On September 2, 2011 I received a tattoo. I watched artist open a new needle and fill a single use ink cup. The shop was clean and the artist had his state certification posted as well as blood born pathogen certificate. Even so afterwards I got worried about HIV and Hep C. I tested at 10 weeks, 3 months and 6 months for HIV and all were negative.
My HCV test was non reactive at 10 weeks but then REACTIVE at 6 months (just a week ago)? For some recall reason RIBA test was not available to confirm so an HCV RNA PCR test was done with results negative and non detected.
1 Why did the HCV antibody test change from negative to positive?
2. Do I have Hep C? Or could the second antibody test be a false positive?
3. Is my 6 month negative HIV test conclusive or if I contracted HCV would that effect the test window?
4. Dr. wants to retest HCV RNA PCR in six months and says don't worry but I'm worried
Thanks for writing in. I do understand your predicament. I would first like to clarify the role of the tests in detecting a HCV infection.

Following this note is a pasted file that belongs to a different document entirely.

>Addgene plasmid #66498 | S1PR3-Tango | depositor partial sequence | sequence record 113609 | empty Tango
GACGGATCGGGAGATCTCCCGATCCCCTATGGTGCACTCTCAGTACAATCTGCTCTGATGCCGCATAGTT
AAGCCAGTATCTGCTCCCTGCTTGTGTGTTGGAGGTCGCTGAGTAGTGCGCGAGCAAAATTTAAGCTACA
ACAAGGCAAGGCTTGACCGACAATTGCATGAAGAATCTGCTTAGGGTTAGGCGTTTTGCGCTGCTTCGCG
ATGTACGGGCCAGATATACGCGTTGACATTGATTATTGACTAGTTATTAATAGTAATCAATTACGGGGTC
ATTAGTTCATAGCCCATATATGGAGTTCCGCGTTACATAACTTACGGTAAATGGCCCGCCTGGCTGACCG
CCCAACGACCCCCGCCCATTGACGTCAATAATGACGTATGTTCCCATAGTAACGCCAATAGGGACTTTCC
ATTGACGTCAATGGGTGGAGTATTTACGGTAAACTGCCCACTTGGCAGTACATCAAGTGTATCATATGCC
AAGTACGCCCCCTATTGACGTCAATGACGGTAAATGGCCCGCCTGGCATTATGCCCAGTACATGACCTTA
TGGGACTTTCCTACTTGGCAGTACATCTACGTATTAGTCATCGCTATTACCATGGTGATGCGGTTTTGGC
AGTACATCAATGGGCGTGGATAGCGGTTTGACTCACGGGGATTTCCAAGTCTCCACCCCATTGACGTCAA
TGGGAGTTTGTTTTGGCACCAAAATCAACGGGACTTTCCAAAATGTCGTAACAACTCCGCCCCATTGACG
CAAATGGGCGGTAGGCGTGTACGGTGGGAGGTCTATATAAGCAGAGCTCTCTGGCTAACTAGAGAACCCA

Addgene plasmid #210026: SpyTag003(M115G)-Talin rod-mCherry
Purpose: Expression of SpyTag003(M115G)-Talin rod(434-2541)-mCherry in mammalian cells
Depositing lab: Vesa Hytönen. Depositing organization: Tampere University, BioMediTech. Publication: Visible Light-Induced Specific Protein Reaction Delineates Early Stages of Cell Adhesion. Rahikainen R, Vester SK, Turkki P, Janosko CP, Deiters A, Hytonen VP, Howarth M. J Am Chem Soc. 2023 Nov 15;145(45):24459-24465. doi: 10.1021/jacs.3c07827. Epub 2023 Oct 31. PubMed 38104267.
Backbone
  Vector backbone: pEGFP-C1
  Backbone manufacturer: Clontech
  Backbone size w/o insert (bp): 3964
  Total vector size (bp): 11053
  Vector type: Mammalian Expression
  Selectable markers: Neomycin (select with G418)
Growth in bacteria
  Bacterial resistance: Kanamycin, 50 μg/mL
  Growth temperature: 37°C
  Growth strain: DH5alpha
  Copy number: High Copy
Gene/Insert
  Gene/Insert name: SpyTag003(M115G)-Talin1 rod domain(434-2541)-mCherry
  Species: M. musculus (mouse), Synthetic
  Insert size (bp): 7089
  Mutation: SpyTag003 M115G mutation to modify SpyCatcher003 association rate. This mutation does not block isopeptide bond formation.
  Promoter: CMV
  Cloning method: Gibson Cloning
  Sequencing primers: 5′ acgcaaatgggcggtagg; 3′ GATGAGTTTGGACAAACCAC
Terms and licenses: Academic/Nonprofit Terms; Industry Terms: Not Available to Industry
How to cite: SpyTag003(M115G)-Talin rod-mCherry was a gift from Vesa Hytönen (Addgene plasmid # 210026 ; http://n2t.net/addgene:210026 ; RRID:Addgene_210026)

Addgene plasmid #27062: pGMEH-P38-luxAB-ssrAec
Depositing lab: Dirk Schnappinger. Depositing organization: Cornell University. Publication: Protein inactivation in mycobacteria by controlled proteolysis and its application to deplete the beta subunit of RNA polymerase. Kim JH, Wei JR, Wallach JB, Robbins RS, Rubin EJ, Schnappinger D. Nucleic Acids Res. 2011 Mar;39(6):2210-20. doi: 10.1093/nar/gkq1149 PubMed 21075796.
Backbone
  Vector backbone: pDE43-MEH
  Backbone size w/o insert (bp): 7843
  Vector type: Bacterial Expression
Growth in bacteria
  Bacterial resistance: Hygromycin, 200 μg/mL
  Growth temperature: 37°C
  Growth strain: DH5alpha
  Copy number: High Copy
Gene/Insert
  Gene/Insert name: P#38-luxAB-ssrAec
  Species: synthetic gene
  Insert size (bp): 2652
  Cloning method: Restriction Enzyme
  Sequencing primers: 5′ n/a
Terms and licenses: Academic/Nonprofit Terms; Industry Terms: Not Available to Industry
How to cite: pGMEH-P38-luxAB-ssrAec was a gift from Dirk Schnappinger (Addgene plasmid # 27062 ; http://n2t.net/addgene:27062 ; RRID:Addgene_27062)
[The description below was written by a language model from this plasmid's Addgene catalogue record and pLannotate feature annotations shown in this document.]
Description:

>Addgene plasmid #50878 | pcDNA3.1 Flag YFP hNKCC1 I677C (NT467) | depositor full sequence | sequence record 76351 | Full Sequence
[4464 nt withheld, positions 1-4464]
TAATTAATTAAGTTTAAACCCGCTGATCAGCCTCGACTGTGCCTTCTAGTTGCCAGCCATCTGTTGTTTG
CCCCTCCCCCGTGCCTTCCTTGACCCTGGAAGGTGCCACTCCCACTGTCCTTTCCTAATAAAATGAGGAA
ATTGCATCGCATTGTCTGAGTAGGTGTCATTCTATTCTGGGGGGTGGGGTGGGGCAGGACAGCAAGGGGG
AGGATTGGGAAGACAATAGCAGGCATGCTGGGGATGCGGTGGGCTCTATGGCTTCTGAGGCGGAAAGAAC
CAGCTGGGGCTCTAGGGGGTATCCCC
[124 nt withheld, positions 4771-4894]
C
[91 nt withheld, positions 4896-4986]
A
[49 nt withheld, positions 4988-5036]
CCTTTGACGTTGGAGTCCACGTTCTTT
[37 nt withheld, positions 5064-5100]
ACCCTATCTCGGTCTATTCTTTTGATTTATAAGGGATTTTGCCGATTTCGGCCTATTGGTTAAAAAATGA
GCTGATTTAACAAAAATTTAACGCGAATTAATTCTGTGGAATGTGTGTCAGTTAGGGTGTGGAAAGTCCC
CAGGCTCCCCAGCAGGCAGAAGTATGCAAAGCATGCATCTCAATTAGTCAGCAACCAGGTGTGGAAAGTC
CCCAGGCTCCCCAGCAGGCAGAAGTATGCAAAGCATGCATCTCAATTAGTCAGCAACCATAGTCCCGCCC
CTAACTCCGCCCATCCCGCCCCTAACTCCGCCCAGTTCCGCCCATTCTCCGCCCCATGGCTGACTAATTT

In the tests that are done for HCV, anti HCV tells us about the exposure to HCV (either present or past) and HCV RNA confirms the on-going infection. Anti HCV usually takes around 6-12 weeks to appear after an infection and HCV RNA can be detected by 1 week after conception.
1) Reasons for a positive anti HCV with an undetectable HCV RNA are
a) HCV RNA is very low and it may not be detected and anti HCV may be positive
b) A patient recovering from an infection where HCV has been eradicated and the antibody is a telltale evidence of prior infection
c) A false positive report. This is less common nowadays with the third generation ELISA tests but can be seen in people with autoimmune disorders. HIV co -infection causes more of false negative anti HCV antibody with a detectable HCV RNA.
2) Whether you have HCV or not can be confirmed when you get yourself retested by RIBA and repeat the RNA testing after 3 months or so and clear the confusion. As I explained, the second antibody test could be a false positive.
3) If you are sure that you had no more exposure after the one stated then I don't think there is any merit in repeating a test for HIV. Also, HIV co-infection can cause an increased likelihood of a false negative anti-HCV antibody.
4) I would suggest you repeat a RIBA and get tested for HCV RNA after 3 months. Meanwhile, follow every measure possible to prevent any risk of acquisition.
I hope I have addressed your concerns. I will be available for follow ups.